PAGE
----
The Lost King

The Lost King is a very different kind of underdog story. Based on actual events, the film stars Sally Hawkins as Philippa Langley, a British mom co-parenting her two sons with ex-husband John (Steve Coogan). She’s very good at putting on a brave face, making it seem like everything is okay when it isn’t. That includes pretending not to be bothered by John’s recent engagement to his girlfriend. Philippa attends a theater production of Shakespeare’s Richard III one night. The actor onstage makes eye contact with her. That, combined with the power of the show, causes her to become obsessed with the king.

Before long, she’s reading everything she can on Richard, as well as joining a society of like-minded individuals who share information and speculation as to where the long-missing ruler’s body might be. As embodied by that actor, Richard (Harry Lloyd) often appears to her, as if encouraging her interest not only in finding him, but also in defending his tarnished reputation. Philippa eventually devises a theory that his body is beneath a carpark. She convinces an archeologist, Richard Buckley (Mark Addy), to help her go through the proper channels to receive permission to dig the lot up.

The true story of The Lost King is quite fascinating, although the second and third acts are where the film really kicks into gear. The first act, on the other hand, is a bit slow to get going. The reason why Philippa becomes so besotted with Richard is never made fully clear. She just suddenly devotes every waking minute to her new preoccupation. We know her marriage has ended and she hates her job, so presumably the research is something she can feel good about. Her obsession could have been with anything, though. The movie needs to go a couple steps further in helping us understand why this historical figure enchants her.

Once you convince yourself to take her motivation at face value – and you will, thanks to how good Hawkins is in the role - the plot picks up steam, especially if you didn’t know about any of this beforehand. The Lost King works as a mystery, with Philippa assembling various clues to formulate her hypothesis. If she’s right, it’s a breakthrough. If not, she’s got one more failure under her belt. Looking for Richard underneath a parking lot adds suspense, because it seems like such an unlikely possibility. The film additionally gets into the politics of these historical digs. Buckley technically works for Philippa, yet is the one with all the knowledge, making him resistant to a few of her ideas. And the university he works for is eager to take credit if she’s right, and equally ready to distance itself from her if she’s wrong.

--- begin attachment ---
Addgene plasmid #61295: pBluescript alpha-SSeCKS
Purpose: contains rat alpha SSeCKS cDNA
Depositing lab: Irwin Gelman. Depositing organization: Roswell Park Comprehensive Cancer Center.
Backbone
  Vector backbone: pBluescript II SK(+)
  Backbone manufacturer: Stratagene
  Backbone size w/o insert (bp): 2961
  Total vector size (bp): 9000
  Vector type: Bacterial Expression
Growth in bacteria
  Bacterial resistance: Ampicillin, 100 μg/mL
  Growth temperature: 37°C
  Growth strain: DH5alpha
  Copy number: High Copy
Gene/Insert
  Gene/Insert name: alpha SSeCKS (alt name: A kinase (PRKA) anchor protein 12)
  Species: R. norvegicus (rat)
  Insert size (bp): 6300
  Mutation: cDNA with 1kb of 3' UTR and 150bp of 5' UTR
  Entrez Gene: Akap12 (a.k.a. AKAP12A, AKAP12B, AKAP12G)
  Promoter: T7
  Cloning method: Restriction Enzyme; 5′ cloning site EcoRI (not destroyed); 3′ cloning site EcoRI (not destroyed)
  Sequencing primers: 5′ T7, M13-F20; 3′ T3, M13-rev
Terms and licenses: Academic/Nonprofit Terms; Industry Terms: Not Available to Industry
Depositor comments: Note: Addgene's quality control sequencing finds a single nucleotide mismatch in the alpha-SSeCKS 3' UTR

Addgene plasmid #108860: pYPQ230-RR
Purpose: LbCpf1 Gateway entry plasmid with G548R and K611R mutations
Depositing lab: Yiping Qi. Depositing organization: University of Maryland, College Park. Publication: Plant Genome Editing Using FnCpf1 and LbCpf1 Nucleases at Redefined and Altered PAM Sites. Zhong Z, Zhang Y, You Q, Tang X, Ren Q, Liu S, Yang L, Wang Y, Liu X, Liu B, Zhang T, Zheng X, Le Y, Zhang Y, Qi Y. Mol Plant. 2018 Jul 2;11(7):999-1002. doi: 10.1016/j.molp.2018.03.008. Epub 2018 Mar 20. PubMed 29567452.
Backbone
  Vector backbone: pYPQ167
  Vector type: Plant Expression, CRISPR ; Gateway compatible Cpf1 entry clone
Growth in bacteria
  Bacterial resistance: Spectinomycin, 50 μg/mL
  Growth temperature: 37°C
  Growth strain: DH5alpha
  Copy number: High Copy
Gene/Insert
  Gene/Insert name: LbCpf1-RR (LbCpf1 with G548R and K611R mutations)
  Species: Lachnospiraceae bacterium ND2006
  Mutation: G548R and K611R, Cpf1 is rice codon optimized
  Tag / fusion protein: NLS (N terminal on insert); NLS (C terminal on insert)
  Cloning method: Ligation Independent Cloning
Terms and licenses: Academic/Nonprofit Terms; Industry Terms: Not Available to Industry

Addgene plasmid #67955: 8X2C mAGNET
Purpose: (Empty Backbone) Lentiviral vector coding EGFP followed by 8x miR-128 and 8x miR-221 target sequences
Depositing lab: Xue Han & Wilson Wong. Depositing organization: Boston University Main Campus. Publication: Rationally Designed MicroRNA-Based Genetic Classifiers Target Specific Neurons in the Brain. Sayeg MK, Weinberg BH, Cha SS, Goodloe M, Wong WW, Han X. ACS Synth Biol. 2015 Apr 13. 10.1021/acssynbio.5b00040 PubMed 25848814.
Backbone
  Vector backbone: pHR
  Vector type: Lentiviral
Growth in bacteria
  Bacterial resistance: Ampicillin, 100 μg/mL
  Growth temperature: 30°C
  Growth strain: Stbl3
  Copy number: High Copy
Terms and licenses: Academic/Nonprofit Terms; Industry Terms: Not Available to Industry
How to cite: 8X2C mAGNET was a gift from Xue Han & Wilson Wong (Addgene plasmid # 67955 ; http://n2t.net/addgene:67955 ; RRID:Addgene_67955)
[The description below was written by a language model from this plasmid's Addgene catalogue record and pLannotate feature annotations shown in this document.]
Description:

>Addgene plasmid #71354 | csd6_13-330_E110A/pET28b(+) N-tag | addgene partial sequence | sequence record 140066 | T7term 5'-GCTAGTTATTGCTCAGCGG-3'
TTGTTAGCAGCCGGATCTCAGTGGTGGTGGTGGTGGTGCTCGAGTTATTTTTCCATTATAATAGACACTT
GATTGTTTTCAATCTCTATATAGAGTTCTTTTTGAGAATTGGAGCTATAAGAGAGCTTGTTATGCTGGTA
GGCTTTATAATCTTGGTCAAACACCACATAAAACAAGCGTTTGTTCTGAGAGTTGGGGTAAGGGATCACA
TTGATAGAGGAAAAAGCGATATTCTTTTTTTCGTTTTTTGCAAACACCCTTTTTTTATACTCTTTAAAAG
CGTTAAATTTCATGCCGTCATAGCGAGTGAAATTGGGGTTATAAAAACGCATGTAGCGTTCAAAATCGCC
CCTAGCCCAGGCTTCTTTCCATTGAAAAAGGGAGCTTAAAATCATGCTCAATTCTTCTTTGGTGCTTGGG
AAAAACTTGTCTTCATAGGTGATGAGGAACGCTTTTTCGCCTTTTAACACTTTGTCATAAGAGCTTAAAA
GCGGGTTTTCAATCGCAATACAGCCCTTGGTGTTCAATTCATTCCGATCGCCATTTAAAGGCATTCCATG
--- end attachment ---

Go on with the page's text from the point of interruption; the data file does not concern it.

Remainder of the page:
Those factors combine to create some edge-of-your-seat drama, along with a few instances of character-based comedy as this outsider takes on the establishment of “experts.” Sally Hawkins is what glues everything together. Even if the screenplay isn’t always crystal clear about the reason for her preoccupation, the actress absolutely convinces us that it means the world to Philippa. Here’s a woman who has seemingly been dismissed for much of her adult life. Now she has what she believes is a solid thesis that she intends to pursue. That dogged quality is brought fully to life by Hawkins.

Addy and Coogan provide effective supporting performances, and Oscar-nominated director Stephen Frears (The Grifters, The Queen) expertly builds excitement once backhoes start digging through the cement in that lot. The Lost King depicts what actually happened, but maintains a focus on what the quest means to Philippa Langley. A desire to see her vindicated against all odds is sufficient to keep your eyes glued to the screen.

out of four

The Lost King is rated R for some strong language and brief suggestive references. The running time is 1 hour and 48 minutes.